1. The applicant Bindrabandas was, on a complaint by the non-applicant Sitaram convicted by the Magistrate Second Class, Raisen, of an offence of causing simple hurt on grave and sudden provocation under Section 334, Indian Penal Code and sentenced to pay a fine of Rs. 50/-. His appeal to the District Magistrate, Raisen was rejected on the ground that the appeal was against a conviction under Section 335, Indian Penal Code which was not true. On revision, the Sessions Judge recommends that the order of the lower appellate Court be set aside as it is illegal and improper.
2. The reference has to be accepted. It appears that in the memo of appeal the applicant committed a clerical error in stating that he was convicted under Section 335, I.P.C. and it looks as if the District Magistrate, without examining the record, was looking out for some excuse to dispose of the appeal summarily. It is thus obvious that his order, rejecting the appeal on the ground of a mere clerical error, is highly improper. It further appears that the order is not only improper but also illegal as the District Magistrate has not complied with the provisions of Section 367, Criminal Procedure Code and has not applied his mind to the correctness and legality of the conviction, simply on the ground stated above.
3. The provisions of Section 367, Criminal Procedure Code are applicable not only to a judgment of a trial Court but also to that of an appellate Court and it shall contain the point or points for determination, the decision thereon, and the reasons for the decision. A judgment, which does not contain these elements is no judgment. In Jairam v. Emperor 8 Nag L.R. 84, it has been held that:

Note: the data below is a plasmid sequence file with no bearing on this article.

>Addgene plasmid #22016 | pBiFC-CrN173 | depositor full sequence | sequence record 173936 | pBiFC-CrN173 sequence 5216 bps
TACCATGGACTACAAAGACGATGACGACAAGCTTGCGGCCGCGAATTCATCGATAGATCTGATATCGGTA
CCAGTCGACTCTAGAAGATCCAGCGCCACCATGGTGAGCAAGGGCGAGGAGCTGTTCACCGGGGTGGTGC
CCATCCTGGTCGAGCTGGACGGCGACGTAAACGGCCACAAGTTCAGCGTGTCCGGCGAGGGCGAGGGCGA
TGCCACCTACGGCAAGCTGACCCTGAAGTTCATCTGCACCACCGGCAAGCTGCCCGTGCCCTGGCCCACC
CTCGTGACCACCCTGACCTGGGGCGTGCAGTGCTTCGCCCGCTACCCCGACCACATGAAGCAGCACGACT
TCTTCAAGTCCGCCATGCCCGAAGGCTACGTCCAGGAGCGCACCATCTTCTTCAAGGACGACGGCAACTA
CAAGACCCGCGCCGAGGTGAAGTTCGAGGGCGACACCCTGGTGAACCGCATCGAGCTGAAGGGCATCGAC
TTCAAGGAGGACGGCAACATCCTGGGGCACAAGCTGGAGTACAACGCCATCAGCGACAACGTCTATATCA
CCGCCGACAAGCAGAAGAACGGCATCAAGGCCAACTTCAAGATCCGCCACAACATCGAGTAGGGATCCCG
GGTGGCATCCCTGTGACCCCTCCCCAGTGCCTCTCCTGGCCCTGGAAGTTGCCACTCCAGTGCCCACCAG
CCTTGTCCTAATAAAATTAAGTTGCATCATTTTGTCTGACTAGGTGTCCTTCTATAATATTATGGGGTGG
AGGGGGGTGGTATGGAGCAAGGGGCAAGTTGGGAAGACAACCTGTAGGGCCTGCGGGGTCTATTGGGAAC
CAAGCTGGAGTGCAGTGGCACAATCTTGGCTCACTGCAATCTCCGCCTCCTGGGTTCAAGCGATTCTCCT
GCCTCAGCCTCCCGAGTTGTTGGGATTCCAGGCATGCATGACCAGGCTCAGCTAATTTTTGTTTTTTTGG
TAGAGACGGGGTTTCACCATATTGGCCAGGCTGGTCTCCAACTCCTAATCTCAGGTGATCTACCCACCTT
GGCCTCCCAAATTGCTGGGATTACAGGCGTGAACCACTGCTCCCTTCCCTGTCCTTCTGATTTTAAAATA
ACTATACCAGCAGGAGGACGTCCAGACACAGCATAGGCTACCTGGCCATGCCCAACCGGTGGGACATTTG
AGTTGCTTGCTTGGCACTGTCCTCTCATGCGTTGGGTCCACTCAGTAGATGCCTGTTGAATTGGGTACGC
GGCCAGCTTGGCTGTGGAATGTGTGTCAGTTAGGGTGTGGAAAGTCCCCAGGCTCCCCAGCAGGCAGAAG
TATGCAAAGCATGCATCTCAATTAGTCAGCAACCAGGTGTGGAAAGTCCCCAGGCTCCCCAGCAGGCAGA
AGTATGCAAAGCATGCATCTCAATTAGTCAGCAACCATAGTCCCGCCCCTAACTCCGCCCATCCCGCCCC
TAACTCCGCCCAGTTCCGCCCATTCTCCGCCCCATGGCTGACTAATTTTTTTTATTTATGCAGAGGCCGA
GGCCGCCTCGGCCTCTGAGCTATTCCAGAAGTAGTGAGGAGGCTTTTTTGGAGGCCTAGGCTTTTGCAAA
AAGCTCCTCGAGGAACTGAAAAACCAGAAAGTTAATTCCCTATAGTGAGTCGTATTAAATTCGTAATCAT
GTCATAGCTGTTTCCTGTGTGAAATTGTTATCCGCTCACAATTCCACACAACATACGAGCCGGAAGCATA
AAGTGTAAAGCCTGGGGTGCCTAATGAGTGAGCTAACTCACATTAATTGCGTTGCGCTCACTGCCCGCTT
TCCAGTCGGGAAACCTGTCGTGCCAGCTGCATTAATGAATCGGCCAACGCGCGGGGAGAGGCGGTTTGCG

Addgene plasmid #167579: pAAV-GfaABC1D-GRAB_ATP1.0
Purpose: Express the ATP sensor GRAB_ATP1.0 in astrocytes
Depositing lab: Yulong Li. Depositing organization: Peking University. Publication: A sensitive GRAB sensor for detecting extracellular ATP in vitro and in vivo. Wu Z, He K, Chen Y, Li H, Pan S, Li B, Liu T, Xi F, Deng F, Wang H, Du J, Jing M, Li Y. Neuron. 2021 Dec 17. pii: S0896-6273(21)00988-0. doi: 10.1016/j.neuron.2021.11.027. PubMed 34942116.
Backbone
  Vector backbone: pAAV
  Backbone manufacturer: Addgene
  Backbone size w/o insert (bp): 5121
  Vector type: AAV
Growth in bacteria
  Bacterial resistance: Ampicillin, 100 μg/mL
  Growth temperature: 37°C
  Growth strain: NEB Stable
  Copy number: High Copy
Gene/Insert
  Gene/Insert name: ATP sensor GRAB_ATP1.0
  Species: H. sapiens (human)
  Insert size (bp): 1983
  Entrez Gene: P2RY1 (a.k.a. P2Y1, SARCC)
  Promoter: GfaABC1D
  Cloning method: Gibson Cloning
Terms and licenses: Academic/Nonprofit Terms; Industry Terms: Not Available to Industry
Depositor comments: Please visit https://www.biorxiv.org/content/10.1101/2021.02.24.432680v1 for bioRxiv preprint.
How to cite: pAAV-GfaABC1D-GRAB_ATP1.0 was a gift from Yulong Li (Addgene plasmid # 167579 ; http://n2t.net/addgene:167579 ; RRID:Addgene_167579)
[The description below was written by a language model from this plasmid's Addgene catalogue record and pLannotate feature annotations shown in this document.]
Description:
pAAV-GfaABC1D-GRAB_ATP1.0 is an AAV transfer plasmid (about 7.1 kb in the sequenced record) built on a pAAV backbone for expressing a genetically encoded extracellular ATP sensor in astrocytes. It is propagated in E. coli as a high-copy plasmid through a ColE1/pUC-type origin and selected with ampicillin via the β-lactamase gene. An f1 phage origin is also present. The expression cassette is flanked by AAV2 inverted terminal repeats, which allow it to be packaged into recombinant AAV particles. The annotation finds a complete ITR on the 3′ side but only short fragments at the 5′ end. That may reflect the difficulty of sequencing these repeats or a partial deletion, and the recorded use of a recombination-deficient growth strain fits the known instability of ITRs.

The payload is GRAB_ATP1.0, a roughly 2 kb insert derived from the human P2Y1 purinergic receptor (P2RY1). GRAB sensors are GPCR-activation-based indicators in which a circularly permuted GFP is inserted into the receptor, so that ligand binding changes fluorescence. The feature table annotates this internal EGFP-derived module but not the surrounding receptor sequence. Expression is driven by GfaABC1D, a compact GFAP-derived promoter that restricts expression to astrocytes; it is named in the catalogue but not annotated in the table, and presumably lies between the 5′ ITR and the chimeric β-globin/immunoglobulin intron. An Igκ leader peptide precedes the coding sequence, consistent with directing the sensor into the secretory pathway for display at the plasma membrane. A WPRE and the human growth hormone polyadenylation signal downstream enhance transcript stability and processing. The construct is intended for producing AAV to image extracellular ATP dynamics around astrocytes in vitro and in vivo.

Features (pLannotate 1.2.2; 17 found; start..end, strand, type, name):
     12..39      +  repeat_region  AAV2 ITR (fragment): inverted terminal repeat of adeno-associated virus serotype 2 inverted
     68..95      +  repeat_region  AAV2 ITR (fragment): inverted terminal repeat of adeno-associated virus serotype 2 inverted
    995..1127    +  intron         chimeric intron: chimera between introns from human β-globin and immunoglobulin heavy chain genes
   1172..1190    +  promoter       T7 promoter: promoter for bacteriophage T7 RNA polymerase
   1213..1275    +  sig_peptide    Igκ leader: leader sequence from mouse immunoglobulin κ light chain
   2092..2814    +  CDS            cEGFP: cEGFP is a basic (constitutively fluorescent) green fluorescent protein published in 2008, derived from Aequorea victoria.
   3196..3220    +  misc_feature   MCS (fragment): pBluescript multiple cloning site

No judgment of a Court, other than a High Court, which purports to dispose of an appeal under Section 423, is a legal judgment unless it contains at least the point or points for determination, the decision thereon, and the reasons for the decision.
This has been so held in the decision in Doi Hossein v. Emperor 40 Cal 376. In Mohammad Hussain v. Emperor AIR 1945 Nag 116 there was no statement of the points for determination and detailed scrutiny of the prosecution evidence. It was held that the order, dismissing the appeal, was illegal and the appeal was ordered to be re-heard and disposed of according to law.
4. It would thus appear that the order of the District Magistrate has been rightly stated to be improper and illegal and as such as he has not considered the appeal on merits, it is proper that the appeal should be re-heard and disposed of according to law. The reference is, therefore, accepted. The order of the District Magistrate, rejecting the appeal, is set aside and it is ordered that the record be sent back -to the District Magistrate, Raisen, who shall hear the appeal on merits and dispose it, of according to law.